Leverage Pricing’s Direct Effect on the Brain
New Study on Pricing
"We have known for a long time that people’s perceptions are affected by marketing, but now we know that the brain itself is modulated by price," said Baba Shiv, a professor at the Stanford Graduate School of Business referring to a recent study. Although many studies have looked at how marketing affects behavior, this is the first to show that it has a direct effect on your brain.
In the study, while the subjects’ brain activity was being monitored, they were given wine to taste. Some were told the wine was very expensive and some were told it was inexpensive – but it was exactly the same wine tasted by all. The monitored brain activity of the subjects who were told the wine was expensive showed significant increases in the part of the brain that registers pleasure – the medial orbitofrontal cortex.
Perceptions Trigger Brain Activity
This study shows that perceptions of quality trigger activity in the part of the brain that registers pleasure. Conversely, if a product or service is perceived as being of low value (even if in reality it is of high value), your brain will respond as if it was of low value.
The Dangers of Discounting
This finding directly impacts your pricing strategy. Many business owners are tempted to discount their prices in order to increase sales. This study suggests that if discounting causes the product or service to be perceived as less valuable, it will have a negative impact on the prospects’ brains, which will result in fewer sales, not more.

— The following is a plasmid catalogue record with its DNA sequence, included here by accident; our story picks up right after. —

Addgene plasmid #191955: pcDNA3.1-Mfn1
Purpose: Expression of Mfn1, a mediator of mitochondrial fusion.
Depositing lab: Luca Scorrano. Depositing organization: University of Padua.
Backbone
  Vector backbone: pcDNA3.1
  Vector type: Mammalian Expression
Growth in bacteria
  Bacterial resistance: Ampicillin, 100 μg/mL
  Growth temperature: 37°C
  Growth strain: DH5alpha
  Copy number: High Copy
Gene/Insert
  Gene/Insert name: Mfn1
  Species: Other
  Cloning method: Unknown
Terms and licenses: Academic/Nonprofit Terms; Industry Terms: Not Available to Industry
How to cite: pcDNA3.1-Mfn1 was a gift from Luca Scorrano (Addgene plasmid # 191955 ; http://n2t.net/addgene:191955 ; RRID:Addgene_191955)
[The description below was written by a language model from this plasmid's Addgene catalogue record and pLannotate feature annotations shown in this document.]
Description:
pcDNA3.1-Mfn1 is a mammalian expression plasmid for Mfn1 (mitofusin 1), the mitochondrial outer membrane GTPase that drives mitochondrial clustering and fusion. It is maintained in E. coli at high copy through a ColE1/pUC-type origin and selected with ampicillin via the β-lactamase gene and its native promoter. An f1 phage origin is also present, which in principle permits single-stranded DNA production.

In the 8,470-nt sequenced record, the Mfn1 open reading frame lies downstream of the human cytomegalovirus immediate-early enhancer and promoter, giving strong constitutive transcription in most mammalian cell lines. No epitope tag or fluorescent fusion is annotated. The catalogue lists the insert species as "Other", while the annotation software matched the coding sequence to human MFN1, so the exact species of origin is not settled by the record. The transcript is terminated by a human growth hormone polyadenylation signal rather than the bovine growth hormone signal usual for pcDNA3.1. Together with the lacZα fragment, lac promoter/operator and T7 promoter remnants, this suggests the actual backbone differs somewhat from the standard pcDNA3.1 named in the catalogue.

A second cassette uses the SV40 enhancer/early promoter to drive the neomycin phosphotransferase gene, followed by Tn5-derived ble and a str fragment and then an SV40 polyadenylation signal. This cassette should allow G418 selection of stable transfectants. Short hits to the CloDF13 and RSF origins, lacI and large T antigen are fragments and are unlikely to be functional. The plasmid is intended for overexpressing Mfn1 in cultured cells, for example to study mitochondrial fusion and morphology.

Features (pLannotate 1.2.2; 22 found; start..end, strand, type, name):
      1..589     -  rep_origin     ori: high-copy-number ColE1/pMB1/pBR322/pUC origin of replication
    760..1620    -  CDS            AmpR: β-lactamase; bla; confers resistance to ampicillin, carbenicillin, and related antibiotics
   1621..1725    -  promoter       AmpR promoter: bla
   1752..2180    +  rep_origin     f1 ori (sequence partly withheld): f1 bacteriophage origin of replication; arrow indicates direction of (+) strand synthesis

In addition, keep in mind that discounting damages your profit margin to a greater degree than the amount of the discount. For example, if your profit margin is, say 20%, and you discount your price by 10%, you have actually reduced your profit margin by a much larger 50%! (Discounts are usually applied to the gross price, not to the net profit, so a 10% discount shaves half off a 20% profit margin.)
Price Increases and Your Bottom Line
What if instead of discounting you increased your prices by 10%? Would prospects consider your product or service to be more valuable? If so, their brains would respond positively according to this study.
Sure, you might lose a few customers if you increase your prices. However, this might be the more effective pricing strategy overall. Remember that you can often greatly increase your profit margin by just a 10% increase in price! (A 10% price increase would boost a 20% profit margin to 30%!)
So even if you did lose a few customers by increasing your prices, you could well end up with more net profit overall due to the increased profit margin. Additionally, your customers will experience more pleasure because they perceive an increase in value. And happy customers are usually repeat customers.
According to professor Shiv, "Marketers are now going to think twice about reducing the price. If an experience is pleasurable, the brain will use it to help guide future choices.”
I strongly encourage you to think twice before giving in to the temptation to discount your prices in an attempt to juice sales, and instead to seriously explore potential opportunities to increase your prices and perceived value.